Elections 2024: Who should I vote for if I want better public transport?

In the run-up to the elections, Belgium’s political parties are staking out their positions on key issues to voters. Today we look at where they stand on public transport.

In Belgium, trains are managed nationally, while trams, buses and metros are operated regionally. Each of the three regions face different challenges, but the parties generally agree that work needs to be done across the board. Among the areas for improvement are punctuality, frequency, geographical reach, comfort, accessibility and ticketing. 

Flemish nationalist party N-VA wants investment to and from densely populated areas and where there are the most traffic jams. It promises to invest in a high-performance tram network and improve bus transport using bus lanes and smart traffic lights. It doesn’t believe in free public transport, saying it costs the taxpayer without providing a structural solution. It also wants the railways to be regionalised. 

Flanders' green party, Groen, wants transport to essentially be free for young people and the elderly, at 1 euro a month, as is already the case in Brussels. It would invest in Flemish transport operator De Lijn and implement more punctual and frequent train connections with cheaper tickets.

It also wants to see Brussels continue its growth as a European hub for night trains, and to have a single booking system for international train and bus journeys, making them a fast and simple alternative to flying in many cases.

Sister party Ecolo, meanwhile, promises massive investment in rail services to increase the number of rail services and extended free transport.


Flemish socialists Vooruit want to see a greater supply of buses and trams that run punctually and are comfortable and accessible to all, throughout Flanders and not only in cities. Under its plans, the network would operate early in the morning, late in the evening and at night. 

The party wants to introduce a single ticket valid on all forms of transport across the country, as well as free travel for under-25s. Flanders’ Christian democrats, CD&V, also pledge to move towards a system of unified public transport and reduced use of private cars.

Modernisation of the fleet

Like N-VA, far-right party Vlaams Belang wants regionalisation of the railways and, eventually, a Flemish rail company. Its promises also include reduced train ticket prices for young people, seniors and people with disabilities, and a modernisation of the rail fleet.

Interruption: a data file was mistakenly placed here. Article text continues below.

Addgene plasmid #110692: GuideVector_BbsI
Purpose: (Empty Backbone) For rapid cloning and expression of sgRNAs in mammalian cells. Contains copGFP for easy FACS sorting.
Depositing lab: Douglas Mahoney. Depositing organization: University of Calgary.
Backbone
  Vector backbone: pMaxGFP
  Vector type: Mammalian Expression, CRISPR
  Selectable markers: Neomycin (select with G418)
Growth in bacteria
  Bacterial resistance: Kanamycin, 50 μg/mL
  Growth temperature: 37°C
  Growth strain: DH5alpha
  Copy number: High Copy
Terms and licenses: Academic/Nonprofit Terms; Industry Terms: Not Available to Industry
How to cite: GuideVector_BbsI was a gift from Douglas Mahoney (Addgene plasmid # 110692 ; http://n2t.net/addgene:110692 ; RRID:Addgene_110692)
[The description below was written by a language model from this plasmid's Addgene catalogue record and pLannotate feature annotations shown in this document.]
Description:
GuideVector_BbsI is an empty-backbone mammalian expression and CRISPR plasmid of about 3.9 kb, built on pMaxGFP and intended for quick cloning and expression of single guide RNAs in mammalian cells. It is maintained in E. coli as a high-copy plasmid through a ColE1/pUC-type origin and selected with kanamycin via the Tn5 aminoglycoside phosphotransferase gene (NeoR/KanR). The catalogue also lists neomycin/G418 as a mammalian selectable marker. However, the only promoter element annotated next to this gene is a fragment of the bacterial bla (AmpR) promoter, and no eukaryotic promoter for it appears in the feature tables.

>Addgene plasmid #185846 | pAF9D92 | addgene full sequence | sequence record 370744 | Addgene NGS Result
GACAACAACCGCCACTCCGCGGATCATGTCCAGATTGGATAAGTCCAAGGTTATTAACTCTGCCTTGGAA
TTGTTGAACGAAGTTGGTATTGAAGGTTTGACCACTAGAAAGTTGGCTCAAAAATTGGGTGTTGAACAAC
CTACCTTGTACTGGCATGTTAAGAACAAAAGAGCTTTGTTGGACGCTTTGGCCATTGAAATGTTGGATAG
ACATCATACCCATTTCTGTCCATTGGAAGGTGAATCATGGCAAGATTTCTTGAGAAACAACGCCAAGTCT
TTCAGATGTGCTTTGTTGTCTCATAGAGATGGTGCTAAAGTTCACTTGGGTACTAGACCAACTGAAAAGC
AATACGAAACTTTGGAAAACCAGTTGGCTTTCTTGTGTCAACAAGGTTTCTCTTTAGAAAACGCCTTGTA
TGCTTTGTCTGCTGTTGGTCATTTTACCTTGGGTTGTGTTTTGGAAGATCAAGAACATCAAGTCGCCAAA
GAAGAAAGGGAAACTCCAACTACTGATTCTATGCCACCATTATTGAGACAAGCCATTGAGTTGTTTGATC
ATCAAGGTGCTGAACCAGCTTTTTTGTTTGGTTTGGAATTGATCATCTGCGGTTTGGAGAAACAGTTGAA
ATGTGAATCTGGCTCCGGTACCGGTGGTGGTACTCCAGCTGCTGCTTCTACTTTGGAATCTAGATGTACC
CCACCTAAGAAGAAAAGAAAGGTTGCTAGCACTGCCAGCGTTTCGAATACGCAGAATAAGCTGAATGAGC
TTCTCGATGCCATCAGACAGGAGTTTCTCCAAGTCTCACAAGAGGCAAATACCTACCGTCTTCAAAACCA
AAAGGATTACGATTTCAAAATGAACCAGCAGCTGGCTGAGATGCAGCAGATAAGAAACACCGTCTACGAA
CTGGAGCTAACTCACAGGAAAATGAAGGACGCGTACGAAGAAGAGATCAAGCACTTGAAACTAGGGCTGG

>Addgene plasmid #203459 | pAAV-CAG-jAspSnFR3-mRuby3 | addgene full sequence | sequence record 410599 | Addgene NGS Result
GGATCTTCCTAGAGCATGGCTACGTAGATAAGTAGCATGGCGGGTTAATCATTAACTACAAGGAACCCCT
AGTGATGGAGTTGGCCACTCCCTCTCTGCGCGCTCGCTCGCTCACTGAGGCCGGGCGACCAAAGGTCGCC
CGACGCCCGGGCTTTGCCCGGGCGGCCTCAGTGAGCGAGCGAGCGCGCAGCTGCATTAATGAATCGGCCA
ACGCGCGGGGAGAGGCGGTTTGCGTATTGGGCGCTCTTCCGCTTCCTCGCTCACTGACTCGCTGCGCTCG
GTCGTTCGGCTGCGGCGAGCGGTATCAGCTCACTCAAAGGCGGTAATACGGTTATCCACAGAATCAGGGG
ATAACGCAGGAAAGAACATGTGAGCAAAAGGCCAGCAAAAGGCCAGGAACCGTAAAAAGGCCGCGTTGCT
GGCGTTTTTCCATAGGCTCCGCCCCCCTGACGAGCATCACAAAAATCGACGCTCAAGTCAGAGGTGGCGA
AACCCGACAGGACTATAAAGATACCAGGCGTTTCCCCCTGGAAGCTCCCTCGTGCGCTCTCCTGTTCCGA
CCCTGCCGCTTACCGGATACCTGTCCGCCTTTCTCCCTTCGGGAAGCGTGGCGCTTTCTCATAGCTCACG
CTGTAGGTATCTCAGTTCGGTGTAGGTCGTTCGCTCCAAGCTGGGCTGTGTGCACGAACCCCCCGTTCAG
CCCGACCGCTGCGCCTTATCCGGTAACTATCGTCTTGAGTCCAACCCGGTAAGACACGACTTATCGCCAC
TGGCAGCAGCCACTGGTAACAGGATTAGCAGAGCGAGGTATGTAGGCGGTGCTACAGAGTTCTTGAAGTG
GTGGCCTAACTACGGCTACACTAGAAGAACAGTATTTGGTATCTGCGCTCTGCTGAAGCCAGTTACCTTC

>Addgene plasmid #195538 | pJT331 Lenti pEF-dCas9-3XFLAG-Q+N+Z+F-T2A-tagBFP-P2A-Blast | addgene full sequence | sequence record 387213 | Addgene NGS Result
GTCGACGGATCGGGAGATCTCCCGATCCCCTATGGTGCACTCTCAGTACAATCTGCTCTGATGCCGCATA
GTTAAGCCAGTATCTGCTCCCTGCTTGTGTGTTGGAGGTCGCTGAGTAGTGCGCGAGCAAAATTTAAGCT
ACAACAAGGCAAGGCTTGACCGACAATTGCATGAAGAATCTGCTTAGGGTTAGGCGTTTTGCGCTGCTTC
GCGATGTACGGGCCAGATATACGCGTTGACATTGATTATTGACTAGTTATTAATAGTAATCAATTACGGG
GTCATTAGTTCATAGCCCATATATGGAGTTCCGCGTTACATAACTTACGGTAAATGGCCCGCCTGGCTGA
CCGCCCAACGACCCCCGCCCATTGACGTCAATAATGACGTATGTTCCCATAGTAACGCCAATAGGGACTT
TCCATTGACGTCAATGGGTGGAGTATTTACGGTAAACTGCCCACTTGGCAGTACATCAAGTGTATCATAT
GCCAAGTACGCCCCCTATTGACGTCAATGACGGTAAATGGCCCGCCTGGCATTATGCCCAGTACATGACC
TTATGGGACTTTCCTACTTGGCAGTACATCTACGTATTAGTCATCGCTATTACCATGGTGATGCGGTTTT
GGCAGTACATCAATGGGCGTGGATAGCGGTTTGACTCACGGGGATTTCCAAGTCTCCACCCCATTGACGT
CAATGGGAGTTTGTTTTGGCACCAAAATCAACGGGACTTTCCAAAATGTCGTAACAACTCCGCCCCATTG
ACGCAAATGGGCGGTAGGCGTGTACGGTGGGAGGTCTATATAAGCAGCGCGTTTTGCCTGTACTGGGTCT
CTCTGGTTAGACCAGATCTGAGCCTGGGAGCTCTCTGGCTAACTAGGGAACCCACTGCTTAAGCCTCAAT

Francophone socialists PS would implement an inter-federal plan to strengthen provision in towns and cities across the country, to improve coordination of services offered by the various public operators and reduce waiting times between connections. It would also carry out analysis of rural areas to identify and respond to their transport needs. The party also wants to gradually introduce free travel, starting with under-25s.

Open VLD, the Flemish liberal party, would better combine mobility options to make it easier for people to choose sustainable transport and remove more cars from the roads. Its francophone sister party, MR, proposes a guaranteed minimum service in the event of strikes and an increase in services, particularly in the evenings and at weekends. 

Working on the move

Les Engagés, the francophone Christian democrats, want to strengthen high-speed rail links and night trains between Europe’s major cities, with competitive and affordable fares that are competitive with air fares. It also wants to see quiet zones, sockets, tables and internet available on all trains to allow people to work while commuting. 

Like other parties, it wants better integration of booking platforms, and improved rights for passengers in the event of delays. Public transport on major routes, as well as in and around towns, would be gradually doubled, with better provision at weekends and in the evenings. In less densely populated areas, it would give priority to a system of minibuses on demand.



In the run-up to the elections for the federal, regional and European parliaments on 9 June, Belga English explains how the parties in Belgium want to address today’s challenges. Each day we put the spotlight on one issue.